Other editions - View all
accommodation additional advantage already Antiquities arrangement Assyrian BANKS basement BENEFAC better BOOK III British Museum brought building central century Chap character coins Collection Committee considerable contain continued death Department early east Egyptian eight ELLIS England exhibition EXPLORERS extending feet five floor formed four Gallery GEORGE give given glass Greek GRENVILLE ground GROUP hand Henry HISTORY House hundred important increased interest Italy JECTORS King labours less Library light literature Lord manuscripts ment monuments Natural History North objects PANIZZI persons placed portion pounds present principal printed Printed Books probably purchase reader RECON remains removed Roman Room Royal sculptures seen side space specimens staircase STRUCTORS taken third thought thousand tion TORS Trustees twenty upper volumes wall whole
Page 718 - What do we, as a nation, care about books ? How much do you think we spend altogether on our libraries, public or private, as compared with what we spend on our horses ? If a man spends lavishly on his library, you call him mad — a bibliomaniac.
Page 718 - If a man spends lavishly on his library, you call him mad - a bibliomaniac. But you never call any one a horsemaniac, though men ruin themselves every day by their horses, and you do not hear of people ruining themselves by their books.
Page 634 - It was some time before the sheikh could be prevailed upon to descend into the pit, and convince himself that the image he saw was of stone. 'This is not the work of men's hands," exclaimed he, "but of those infidel giants of whom the Prophet, peace be with him!
Page 612 - ... immediately entered the convent, where pipes and coffee were brought him ; after which the priests conducted him to their churches, and showed him the books used in them. They then desired to know his object in visiting them ; upon which he cautiously opened his commission by saying that he wished to see their books. They replied that they had no more than what he had seen in the church ; upon which he told them plainly that he knew they had. They laughed on being detected, and after a short...
Page 449 - On the Power, Wisdom, and Goodness of God, as manifested in the Creation ; illustrating such work by all reasonable arguments, as for instance the variety and formation of God's creatures in the animal, vegetable, and mineral kingdoms ; the effect of digestion, and thereby of conversion ; the construction of the hand of man, and an infinite variety of other arguments; as also by discoveries ancient and modern, in arts, sciences, and the whole extent of literature.
Page 612 - Arabic manuscripts, principally liturgies, with a beautiful copy of the Gospels. He then asked to see the rest ; the priests looked surprised to find he knew of others, and seemed at first disposed to deny that they had any more, but at length produced the key of the apartment where the other books were kept, and admitted him. After looking them over he went to the superior's room, where all the priests were assembled, about fifteen or sixteen in number: one of them brought a Coptic and Arabic selim,...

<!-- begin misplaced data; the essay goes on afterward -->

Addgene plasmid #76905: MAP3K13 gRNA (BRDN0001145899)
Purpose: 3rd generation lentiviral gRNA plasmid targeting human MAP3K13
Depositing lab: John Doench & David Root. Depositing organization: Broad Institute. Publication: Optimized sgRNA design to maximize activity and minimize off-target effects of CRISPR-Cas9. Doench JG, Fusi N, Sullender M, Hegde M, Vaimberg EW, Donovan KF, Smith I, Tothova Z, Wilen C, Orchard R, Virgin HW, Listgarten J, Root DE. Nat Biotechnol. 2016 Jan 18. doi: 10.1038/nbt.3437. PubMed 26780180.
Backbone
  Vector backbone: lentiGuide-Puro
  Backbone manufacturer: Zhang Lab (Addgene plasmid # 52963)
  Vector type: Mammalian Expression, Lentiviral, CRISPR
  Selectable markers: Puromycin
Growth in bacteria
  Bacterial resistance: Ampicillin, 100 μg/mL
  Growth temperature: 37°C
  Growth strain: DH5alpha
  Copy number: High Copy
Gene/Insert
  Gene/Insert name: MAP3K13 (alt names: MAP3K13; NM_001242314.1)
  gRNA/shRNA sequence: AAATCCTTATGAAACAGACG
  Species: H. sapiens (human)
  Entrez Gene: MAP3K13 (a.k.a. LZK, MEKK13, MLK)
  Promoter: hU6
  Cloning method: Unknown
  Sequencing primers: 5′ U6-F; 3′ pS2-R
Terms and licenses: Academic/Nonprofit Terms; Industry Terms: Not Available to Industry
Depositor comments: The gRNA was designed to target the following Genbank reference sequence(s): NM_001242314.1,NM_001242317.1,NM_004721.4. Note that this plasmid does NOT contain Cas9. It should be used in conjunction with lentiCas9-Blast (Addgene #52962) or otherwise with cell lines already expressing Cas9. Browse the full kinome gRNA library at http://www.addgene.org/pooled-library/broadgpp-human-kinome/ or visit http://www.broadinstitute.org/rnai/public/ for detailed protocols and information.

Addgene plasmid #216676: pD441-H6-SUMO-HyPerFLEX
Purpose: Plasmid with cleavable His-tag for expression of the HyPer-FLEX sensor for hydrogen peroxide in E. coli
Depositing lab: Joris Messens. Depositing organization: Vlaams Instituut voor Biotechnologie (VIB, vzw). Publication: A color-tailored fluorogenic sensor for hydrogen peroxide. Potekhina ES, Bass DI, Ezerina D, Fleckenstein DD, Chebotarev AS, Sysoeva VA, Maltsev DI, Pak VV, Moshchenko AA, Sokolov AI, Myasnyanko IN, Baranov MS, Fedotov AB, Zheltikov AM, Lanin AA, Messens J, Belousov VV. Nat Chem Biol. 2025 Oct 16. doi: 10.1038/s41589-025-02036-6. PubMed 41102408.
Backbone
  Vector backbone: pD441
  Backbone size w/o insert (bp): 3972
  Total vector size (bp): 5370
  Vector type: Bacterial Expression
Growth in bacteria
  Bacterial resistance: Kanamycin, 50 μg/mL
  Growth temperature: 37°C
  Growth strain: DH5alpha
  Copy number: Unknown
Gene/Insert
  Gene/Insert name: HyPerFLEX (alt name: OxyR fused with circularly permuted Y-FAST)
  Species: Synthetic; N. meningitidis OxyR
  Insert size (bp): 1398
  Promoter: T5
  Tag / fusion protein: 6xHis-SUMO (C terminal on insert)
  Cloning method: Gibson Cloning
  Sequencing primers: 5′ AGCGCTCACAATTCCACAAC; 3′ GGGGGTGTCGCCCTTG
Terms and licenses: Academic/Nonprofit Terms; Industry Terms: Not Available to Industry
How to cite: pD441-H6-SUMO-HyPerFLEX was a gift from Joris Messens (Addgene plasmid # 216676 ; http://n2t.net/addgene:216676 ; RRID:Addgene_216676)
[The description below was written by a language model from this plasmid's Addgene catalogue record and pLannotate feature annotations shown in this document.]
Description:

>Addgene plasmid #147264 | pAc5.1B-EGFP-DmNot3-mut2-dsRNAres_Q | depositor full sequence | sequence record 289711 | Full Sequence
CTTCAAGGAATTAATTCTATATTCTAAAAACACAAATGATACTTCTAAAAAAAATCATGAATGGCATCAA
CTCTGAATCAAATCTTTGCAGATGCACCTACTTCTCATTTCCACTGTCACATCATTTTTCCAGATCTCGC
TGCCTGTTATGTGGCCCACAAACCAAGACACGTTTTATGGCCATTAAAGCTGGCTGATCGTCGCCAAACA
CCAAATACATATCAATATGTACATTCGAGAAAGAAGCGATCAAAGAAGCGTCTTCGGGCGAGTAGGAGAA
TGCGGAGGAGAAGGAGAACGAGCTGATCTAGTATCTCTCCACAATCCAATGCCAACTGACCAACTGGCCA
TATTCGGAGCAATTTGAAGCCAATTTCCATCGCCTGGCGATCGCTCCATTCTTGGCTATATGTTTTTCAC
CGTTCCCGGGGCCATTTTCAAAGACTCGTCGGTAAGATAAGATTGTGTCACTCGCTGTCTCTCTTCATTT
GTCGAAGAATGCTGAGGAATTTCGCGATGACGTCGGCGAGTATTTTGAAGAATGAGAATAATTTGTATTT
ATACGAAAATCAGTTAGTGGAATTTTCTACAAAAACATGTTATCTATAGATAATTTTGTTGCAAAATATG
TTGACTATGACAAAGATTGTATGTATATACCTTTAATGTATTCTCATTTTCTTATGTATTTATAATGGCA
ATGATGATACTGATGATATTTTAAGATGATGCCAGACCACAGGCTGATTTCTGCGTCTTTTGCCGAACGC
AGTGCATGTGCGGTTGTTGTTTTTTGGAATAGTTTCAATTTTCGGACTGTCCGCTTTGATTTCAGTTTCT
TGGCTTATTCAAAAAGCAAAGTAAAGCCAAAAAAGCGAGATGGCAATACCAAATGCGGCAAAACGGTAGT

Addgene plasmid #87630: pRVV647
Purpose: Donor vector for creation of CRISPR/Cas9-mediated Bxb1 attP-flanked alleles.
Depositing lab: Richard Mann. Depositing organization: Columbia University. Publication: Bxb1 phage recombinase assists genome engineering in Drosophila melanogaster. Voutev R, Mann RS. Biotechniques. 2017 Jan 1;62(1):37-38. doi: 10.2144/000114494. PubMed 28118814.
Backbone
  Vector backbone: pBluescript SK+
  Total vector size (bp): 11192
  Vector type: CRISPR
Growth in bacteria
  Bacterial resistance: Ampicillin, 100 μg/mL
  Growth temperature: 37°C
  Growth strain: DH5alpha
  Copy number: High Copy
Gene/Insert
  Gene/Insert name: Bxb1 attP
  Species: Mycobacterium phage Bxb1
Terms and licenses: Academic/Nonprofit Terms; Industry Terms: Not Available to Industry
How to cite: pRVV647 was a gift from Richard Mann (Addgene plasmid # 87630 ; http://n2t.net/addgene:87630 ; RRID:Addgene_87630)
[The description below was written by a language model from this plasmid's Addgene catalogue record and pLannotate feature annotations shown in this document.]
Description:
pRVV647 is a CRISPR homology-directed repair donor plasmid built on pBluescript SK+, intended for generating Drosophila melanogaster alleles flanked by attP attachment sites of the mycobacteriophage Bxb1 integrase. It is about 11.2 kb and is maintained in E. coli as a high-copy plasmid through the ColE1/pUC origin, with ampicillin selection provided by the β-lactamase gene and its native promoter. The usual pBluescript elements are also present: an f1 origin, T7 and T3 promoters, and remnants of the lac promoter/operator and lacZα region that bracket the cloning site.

Page 632 - ... eunuch. He was clothed in a complete suit of mail, and wore a pointed helmet on his head, from the sides of which fell lappets covering the ears, the lower part of the face, and the neck. The left hand, the arm being extended, grasped a bow at full stretch; whilst the right, drawing the string to the ear, held an arrow ready to be discharged. A second warrior urged, with reins and whip to the utmost of their speed, three horses, who were galloping over the plain.
Page 716 - PREFACE. As the study of the English language is now rapidly becoming general in our country we have had for sometime the desire to publish a "Pocket Dictionary of the English and Japanese languages" as an assistance to our scholars. In the meantime we received an order to prepare such a Dictionary as soon as possible having in view how indispensible is the knowledge of a language so universally spoken to become rightly and fully acquainted with the manners, customs and relations of different parts...
Page 633 - A third, without helmet, and with flowing hair and beard, held a shield for the defence of the principal figure. Under the horses' feet, and scattered about the relief, were the conquered, wounded by the arrows of the conquerors. I observed with surprise the elegance and richness of the ornaments, the faithful and delicate delineation of the limbs and muscles, both in the men and horses, and the knowledge of art displayed in the grouping of the figures, and the general composition.